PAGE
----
Sick days mounting up as employees stay home to wait for deliveries

The practice of staying off work claiming to be sick in order to wait home for a delivery is costing U.K. employers and the economy millions each year, according to new research commissioned by online delivery platform Shutl.

by Helen Leggatt

The lengths that British consumers will go to to avoid missing the delivery of an item purchased online have been revealed in Shutl's recent survey. Furthermore, the survey indicates that the current state of delivery options in the UK is not conducive to consumers' everyday lives.

With 50% of consumers in the UK planning to do most of their Christmas shopping online this year, the survey suggests that employers could be facing more 'Christmas sickies' as employees feign sickness in order to wait home for a delivery. According to the survey, 5% admitted to having taken a day off work sick for this very purpose. A quarter of those surveyed said that their employer was not happy for them to receive deliveries at their workplace, yet the practice of taking a sickie to wait at home for a delivery is estimated to be costing the U.K. economy around £192million (US$290million) each year.

Perhaps more alarmingly, 3% admitted to leaving a window open or a door unlocked at their home so as not to be inconvenienced by a 'missed delivery' notice.

"Until now the public has had no choice but to play a passive role when it comes to delivery. With Shutl, consumers can now be proactive and arrange for delivery to be made at a time that suits them," says Json Tavaria, Head of Direct at Shutl, a company that enables shoppers to arrange same day delivery in as little as 90 minutes or at a preferred one hour slot. "What we're calling 'click-and-don't-collect' is the next step on from 'click and collect' and we believe that it's the future of online shopping and will radically improve the online shopping experience."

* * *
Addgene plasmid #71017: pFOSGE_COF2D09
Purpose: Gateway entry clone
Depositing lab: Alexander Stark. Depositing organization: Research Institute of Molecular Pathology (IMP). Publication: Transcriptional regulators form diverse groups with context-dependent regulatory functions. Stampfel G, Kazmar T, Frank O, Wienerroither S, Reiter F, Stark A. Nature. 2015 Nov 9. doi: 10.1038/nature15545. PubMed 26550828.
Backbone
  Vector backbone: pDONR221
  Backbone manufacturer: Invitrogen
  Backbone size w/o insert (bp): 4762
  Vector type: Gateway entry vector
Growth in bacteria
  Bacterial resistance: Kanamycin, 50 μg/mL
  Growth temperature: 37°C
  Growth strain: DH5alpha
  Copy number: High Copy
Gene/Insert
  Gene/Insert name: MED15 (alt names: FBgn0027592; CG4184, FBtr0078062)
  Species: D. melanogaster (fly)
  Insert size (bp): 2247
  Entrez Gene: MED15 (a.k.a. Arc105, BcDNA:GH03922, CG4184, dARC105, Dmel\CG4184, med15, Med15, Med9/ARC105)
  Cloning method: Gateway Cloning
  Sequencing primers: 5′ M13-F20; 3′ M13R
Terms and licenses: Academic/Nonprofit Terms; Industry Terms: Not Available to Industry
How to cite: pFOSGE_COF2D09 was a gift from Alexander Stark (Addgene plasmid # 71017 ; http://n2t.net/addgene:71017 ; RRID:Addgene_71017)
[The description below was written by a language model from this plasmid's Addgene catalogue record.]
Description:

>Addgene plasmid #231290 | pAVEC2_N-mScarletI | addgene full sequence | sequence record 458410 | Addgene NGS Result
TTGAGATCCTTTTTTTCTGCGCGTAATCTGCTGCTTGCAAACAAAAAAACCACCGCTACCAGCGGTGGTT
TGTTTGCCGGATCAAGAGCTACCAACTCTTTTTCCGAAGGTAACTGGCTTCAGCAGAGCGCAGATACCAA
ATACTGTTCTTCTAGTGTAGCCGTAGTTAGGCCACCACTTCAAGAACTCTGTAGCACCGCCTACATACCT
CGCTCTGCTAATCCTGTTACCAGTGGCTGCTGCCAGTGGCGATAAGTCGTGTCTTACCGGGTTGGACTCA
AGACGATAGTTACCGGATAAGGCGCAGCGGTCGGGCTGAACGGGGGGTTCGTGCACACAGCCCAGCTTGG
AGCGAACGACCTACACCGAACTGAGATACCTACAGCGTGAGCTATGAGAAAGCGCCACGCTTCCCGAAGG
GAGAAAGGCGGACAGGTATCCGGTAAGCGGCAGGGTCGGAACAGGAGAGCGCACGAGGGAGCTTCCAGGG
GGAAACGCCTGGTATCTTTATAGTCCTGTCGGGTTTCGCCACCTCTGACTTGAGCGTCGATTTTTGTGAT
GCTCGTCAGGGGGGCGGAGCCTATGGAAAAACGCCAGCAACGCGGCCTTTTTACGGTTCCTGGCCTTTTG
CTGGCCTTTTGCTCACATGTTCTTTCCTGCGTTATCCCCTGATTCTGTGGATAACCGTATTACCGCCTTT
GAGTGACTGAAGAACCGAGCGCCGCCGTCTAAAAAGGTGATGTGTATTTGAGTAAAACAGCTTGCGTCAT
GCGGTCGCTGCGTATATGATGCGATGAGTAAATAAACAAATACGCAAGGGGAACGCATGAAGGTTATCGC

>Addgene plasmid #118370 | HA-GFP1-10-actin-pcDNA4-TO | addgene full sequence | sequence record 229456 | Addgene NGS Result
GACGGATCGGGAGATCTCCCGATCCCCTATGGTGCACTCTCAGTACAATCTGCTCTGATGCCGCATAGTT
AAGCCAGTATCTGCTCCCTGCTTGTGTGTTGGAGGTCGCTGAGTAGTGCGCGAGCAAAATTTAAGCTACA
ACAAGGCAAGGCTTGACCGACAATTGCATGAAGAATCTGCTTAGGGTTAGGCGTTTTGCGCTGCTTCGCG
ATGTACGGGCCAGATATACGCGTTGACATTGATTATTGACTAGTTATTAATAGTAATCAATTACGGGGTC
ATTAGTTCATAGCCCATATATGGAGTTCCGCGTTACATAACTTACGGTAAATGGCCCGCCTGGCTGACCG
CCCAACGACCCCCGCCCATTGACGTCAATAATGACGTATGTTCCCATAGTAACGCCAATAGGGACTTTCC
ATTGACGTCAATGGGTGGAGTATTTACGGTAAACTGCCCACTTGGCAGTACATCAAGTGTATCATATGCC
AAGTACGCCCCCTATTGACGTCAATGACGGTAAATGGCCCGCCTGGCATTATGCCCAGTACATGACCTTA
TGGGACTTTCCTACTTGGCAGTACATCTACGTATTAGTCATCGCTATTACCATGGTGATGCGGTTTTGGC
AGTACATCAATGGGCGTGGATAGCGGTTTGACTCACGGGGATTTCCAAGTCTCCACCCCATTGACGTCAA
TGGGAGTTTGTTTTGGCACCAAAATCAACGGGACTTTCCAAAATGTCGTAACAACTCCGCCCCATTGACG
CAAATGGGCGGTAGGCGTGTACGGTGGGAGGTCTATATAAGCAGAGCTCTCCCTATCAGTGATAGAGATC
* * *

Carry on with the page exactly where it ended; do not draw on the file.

Shutl's research highlights what Barclaycard has dubbed the U.K.'s 'doorstep economy', in which consumers want just about every product or service delivered to their door at a time that is convenient to them.

"Delivery services are going through a period of rapid innovation, from those who promise to provide almost anything to your door in under an hour, to those who are set to trial delivery by drone in the near future," commented Philip McHugh, Chief Executive Officer, Barclaycard Business Solutions.






Image via Shutterstock

Tags: delivery, online shopping, trends, U.K.